Passwords may become a thing of the past as the drive for greater cybersecurity ramps up.
The global biometrics market could grow by almost three times to reach some $11.1 billion by 2023, according to figures from Frost & Sullivan. At a current value of $4.6 billion, that constitutes an annual growth rate of 19.3%.
Driving this explosion in demand for biometric technology is the persistent threat of cybersecurity attacks, the growth of the Internet of Things, increasingly onerous regulation and the ongoing search for a more streamlined customer experience, particularly in banking and finance.
North America leads the biometrics charge, followed by Europe and Asia-Pacific, with the latter expected to enjoy the fastest growth over the next few years, according to Frost & Sullivan’s study. Mobile biometrics are garnering the most interest, as mobile payments grow in popularity and volume. Device manufacturers are helping to drive take-up, with fingerprint sensors ubiquitous in today’s smartphone market.
Fingerprint modality is, in fact, the dominant biometric factor across all applications as it is less expensive than other modalities, with facial and voice biometrics increasingly popular in the banking and finance domain. Outside of the sector, facial recognition technology is already a mainstay at border control, consistent with global goals to digitize identity programs.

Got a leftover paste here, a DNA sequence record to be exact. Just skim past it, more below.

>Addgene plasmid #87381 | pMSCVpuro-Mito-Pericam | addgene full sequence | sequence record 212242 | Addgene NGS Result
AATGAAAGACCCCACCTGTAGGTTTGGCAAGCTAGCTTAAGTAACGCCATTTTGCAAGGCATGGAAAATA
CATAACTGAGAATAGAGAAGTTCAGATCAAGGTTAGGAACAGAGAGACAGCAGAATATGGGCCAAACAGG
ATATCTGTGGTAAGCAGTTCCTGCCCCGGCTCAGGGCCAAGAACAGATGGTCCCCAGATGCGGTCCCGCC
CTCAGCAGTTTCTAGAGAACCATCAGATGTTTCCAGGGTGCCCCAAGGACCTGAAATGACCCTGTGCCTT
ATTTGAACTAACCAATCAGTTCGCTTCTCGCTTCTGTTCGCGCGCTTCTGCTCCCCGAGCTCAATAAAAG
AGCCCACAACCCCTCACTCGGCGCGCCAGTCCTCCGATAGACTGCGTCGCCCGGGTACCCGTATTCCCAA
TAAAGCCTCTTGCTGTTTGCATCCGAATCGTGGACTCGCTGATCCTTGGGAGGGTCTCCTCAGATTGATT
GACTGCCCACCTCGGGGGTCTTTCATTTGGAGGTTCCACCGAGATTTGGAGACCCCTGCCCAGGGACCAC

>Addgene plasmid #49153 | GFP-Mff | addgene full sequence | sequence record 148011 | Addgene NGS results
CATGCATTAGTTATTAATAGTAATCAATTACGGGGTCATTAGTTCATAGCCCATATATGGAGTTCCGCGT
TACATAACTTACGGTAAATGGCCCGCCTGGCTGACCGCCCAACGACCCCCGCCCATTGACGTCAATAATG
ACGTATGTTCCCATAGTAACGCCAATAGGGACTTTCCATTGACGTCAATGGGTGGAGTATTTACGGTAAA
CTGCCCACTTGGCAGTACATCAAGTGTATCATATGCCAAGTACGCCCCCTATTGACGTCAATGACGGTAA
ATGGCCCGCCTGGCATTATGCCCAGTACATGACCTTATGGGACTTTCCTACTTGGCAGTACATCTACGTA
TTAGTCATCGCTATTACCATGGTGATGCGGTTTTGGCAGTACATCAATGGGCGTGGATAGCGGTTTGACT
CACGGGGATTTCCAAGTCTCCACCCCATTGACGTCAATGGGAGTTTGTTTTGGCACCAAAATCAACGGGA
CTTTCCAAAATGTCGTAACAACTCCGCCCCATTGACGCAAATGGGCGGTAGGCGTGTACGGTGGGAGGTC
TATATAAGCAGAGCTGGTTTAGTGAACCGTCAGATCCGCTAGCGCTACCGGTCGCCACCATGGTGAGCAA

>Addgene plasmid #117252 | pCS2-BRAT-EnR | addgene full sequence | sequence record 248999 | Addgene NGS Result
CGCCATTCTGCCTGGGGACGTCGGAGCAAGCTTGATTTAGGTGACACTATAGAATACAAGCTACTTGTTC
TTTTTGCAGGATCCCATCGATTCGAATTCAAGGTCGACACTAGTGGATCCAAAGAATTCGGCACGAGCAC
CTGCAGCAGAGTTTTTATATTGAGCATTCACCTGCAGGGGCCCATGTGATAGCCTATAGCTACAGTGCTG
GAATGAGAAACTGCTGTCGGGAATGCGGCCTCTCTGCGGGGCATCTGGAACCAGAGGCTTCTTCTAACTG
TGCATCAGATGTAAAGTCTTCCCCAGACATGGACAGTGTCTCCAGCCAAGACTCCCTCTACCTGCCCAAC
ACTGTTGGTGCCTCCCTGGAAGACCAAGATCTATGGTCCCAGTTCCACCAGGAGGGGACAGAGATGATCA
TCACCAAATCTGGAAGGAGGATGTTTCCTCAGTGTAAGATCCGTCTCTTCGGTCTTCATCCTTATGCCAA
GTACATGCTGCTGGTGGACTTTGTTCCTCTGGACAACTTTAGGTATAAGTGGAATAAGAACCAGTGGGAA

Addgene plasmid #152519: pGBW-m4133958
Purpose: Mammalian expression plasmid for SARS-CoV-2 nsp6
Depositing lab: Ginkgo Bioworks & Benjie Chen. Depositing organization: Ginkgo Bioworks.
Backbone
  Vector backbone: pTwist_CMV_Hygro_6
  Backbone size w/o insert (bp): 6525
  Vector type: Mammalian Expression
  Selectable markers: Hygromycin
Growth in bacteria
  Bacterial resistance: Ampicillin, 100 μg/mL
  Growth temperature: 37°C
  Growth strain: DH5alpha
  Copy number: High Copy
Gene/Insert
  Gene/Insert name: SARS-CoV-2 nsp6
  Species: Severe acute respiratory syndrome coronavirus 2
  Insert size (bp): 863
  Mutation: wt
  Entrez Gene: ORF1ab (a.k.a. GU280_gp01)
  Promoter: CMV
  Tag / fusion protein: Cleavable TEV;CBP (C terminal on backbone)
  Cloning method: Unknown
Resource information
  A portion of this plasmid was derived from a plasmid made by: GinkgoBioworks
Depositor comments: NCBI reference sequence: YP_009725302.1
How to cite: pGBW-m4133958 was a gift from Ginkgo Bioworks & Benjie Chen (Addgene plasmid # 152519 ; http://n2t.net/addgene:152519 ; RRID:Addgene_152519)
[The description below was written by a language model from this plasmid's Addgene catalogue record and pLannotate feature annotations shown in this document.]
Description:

But some of the advantages of biometrics may also be considered among its disadvantages, with concerns raised over the emergence of viable tactics for circumventing security protocols. Solutions to this problem are currently thought to lie in multimodal strategies or multifactor authentication.
Issues around ethics and legality when it comes to the use of biometrics data will likely be debated for some time to come, but they didn’t stand in its way in September, when, in a victory for innovation, the world’s first legal challenge over the police’s use of facial-recognition technology was rejected. Law enforcement agencies around the globe looked on with interest as a UK court ruled in favor of a police force’s continued use of the controversial surveillance technology.